Inspecting the thousands of Chinese factories making APIs for the US market is a “hopeless task” even if the FDA gets the extra staff it wants according to a Congressional committee review.
Dennis C Shea, chairman of the US-China Economic and Security Review Commission (USCC), made this suggestion at a hearing this month after Food and Drug Administration (FDA) China chief Christopher Hickey revealed that, of the Agency’s 13 local staff, only two inspect drug plants.
Shea said inspecting the nearly 4,000 Chinese plants that ship APIs to the US is a “hopeless task” for two and a half FDA FTEs [full time equivalents] adding that “even with the bump up in numbers…if you get four or five it seems like a hopeless task.”
“It seems to me…you are [the FDA in China] woefully inadepuately staffed for this particular job and you have to, by necessity, rely on Chinese FDA for their own inspection regime and the supply chain security operations of the Western manufacturers.”
Hickey agreed, telling the committee that: “We are looking forward to increasing the numbers” adding that “any US Government agency that works in China is always challenged in terms of the size of China.
“In this particular area [API inspections] we do place primary responsibility on manufacturers…they have to make sure that the systems are in place and to make sure that they are manufacturing products in a safe manner.”
Hickey also said the FDA is looking to use more information from the Chinese monitoring system, citing an agreement signed by the two countries in 2007 that focused on sharing information about potential higher and lower suppliers.
However, while Hickey said the FDA has these and other measures – like border inspections and post-market surveillance strategies in place – he described overseeing production of APIs in China as a “challenge.”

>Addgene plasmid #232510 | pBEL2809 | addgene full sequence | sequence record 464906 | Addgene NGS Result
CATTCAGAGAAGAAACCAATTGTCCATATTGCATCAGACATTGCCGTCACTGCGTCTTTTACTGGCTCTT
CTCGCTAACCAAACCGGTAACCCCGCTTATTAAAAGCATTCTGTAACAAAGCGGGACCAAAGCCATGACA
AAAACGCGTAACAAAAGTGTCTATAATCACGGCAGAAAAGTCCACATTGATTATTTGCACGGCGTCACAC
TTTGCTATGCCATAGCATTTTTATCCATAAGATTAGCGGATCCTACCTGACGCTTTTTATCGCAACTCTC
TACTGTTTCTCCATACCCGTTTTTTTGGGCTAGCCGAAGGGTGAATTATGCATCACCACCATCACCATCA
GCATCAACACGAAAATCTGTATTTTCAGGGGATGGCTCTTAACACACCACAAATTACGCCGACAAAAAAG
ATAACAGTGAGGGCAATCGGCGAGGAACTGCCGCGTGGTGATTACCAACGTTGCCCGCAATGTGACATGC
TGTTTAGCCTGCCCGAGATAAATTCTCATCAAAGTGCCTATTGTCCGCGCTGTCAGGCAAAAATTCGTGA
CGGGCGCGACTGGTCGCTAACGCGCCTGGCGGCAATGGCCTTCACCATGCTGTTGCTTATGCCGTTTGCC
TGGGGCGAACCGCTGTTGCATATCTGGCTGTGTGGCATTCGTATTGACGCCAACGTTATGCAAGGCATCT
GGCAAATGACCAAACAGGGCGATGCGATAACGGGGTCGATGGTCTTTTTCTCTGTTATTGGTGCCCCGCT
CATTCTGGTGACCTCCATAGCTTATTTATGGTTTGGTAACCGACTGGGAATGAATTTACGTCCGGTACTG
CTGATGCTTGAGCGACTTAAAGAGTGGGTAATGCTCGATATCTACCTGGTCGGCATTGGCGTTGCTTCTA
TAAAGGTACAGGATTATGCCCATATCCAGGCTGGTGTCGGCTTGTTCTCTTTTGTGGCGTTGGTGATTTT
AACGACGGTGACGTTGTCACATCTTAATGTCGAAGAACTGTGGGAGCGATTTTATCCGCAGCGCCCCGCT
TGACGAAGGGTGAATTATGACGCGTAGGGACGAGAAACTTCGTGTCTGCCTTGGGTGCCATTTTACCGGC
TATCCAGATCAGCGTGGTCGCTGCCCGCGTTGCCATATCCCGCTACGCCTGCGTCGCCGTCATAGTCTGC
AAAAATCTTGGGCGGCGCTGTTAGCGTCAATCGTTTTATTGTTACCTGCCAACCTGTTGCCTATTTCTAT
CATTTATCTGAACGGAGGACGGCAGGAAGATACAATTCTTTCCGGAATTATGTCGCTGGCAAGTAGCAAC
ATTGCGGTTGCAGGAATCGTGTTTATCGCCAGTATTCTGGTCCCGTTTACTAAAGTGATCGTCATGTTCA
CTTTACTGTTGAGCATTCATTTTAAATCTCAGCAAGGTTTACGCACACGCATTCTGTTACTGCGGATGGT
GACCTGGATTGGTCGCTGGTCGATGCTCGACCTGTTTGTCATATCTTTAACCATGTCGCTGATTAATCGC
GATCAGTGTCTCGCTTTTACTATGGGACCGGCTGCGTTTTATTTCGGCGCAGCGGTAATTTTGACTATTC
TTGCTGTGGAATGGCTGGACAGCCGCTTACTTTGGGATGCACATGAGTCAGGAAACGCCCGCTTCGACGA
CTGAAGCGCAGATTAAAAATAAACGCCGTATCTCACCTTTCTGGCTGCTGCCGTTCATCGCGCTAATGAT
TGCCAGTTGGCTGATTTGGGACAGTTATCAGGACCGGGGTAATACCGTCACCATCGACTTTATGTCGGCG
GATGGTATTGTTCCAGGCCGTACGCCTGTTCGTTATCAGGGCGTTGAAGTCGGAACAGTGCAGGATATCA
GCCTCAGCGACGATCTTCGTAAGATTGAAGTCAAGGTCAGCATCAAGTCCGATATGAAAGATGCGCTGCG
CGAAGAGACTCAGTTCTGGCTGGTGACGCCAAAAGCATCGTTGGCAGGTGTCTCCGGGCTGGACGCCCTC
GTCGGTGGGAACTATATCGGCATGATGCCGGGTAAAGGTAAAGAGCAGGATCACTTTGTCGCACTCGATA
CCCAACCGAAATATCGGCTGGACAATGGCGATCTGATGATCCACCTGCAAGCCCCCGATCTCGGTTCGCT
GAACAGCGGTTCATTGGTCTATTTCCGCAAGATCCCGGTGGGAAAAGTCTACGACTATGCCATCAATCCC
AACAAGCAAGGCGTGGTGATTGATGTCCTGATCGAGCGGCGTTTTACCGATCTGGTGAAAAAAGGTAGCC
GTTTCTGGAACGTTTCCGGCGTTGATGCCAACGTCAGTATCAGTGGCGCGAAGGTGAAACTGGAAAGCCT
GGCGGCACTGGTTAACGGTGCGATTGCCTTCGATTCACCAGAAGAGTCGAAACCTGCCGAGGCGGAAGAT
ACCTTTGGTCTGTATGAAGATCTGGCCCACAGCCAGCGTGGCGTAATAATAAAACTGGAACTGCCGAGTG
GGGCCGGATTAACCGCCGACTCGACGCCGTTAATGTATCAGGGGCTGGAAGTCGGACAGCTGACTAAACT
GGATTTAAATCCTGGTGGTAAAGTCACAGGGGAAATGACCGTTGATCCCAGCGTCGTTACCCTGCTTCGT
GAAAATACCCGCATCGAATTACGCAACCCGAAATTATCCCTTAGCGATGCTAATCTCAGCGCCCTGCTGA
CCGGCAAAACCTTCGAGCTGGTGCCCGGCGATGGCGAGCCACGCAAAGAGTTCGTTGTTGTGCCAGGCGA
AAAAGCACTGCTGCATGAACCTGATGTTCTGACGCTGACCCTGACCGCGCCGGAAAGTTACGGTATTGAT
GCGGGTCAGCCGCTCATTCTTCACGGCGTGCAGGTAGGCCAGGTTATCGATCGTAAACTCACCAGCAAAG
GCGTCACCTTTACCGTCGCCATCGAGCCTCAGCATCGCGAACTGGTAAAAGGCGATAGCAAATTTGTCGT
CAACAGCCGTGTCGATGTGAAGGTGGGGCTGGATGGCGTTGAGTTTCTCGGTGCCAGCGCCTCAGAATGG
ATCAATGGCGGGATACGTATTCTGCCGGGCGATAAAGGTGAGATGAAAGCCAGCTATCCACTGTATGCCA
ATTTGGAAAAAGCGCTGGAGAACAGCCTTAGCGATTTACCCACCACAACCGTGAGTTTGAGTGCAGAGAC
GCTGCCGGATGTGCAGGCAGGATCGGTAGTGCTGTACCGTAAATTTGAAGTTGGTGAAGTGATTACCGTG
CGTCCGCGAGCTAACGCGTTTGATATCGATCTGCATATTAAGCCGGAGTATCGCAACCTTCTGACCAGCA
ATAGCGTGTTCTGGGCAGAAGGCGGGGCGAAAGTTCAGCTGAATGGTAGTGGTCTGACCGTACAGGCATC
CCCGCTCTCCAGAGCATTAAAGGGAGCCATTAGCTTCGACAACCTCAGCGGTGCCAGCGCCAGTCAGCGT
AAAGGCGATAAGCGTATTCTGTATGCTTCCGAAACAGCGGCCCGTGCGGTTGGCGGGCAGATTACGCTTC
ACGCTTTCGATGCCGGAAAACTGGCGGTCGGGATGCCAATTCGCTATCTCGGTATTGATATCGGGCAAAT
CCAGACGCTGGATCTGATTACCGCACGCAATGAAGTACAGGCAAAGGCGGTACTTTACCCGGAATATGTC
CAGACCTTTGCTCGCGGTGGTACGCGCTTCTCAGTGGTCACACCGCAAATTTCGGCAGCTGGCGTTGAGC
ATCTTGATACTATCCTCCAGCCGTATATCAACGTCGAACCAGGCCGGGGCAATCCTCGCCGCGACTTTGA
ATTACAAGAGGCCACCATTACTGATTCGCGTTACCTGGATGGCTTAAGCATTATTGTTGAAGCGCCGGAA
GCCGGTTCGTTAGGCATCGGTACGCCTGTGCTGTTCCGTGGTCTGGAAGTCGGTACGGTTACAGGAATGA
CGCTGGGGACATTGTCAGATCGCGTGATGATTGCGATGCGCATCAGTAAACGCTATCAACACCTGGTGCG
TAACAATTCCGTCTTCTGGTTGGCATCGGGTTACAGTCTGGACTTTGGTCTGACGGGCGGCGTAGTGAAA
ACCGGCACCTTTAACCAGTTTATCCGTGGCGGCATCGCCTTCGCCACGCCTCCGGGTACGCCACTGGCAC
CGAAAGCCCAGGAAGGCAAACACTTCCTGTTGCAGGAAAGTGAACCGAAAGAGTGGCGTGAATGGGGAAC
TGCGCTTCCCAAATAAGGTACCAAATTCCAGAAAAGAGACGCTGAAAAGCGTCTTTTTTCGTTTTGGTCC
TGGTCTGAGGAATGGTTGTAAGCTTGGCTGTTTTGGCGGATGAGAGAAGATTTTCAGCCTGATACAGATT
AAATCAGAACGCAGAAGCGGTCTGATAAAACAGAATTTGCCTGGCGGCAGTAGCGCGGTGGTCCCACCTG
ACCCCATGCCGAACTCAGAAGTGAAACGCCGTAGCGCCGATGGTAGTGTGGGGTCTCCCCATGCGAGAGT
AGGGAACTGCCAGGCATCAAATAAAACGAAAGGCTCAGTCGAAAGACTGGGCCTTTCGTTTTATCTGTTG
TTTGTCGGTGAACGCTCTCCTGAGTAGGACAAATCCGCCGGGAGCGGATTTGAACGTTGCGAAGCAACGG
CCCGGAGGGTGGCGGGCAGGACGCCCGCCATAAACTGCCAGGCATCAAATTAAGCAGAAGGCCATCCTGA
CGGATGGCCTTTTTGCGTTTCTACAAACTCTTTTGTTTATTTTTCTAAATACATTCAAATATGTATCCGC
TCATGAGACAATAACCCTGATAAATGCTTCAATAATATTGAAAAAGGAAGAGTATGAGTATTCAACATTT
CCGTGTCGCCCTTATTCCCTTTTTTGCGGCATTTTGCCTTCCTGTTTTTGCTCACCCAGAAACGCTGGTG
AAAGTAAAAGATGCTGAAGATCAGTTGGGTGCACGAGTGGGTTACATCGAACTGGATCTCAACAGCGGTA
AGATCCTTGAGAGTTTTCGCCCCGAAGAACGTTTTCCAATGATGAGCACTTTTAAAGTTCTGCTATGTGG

Hickey reiterated this when asked if he could assure US citizens that drugs and ingredients sourced in China are safe, telling Shea that: “Clearly there have been a number of high profile cases that have highlighted some of the challenges with safety in China not only with exported products but domestically as well.”
“There’s a wide spectrum of level of proficiency among drug manufacturers in China, so there clearly are challenges…we place primary responsibility on industry, we are seeking to get more information from Chinese authorities and more tools in place to safeguard products coming into the US.”
The US agency has been trying to increase the number of staff it has in China for several years, with efforts being hampered by delays resulting from the shutdown last year and problems obtaining visa from the Chinese Government .
While, according to Hickey , progress has been made on the visa issue following the visit of US Vice President Biden to Beijing in December 2013, no new FDA inspectors have been announced.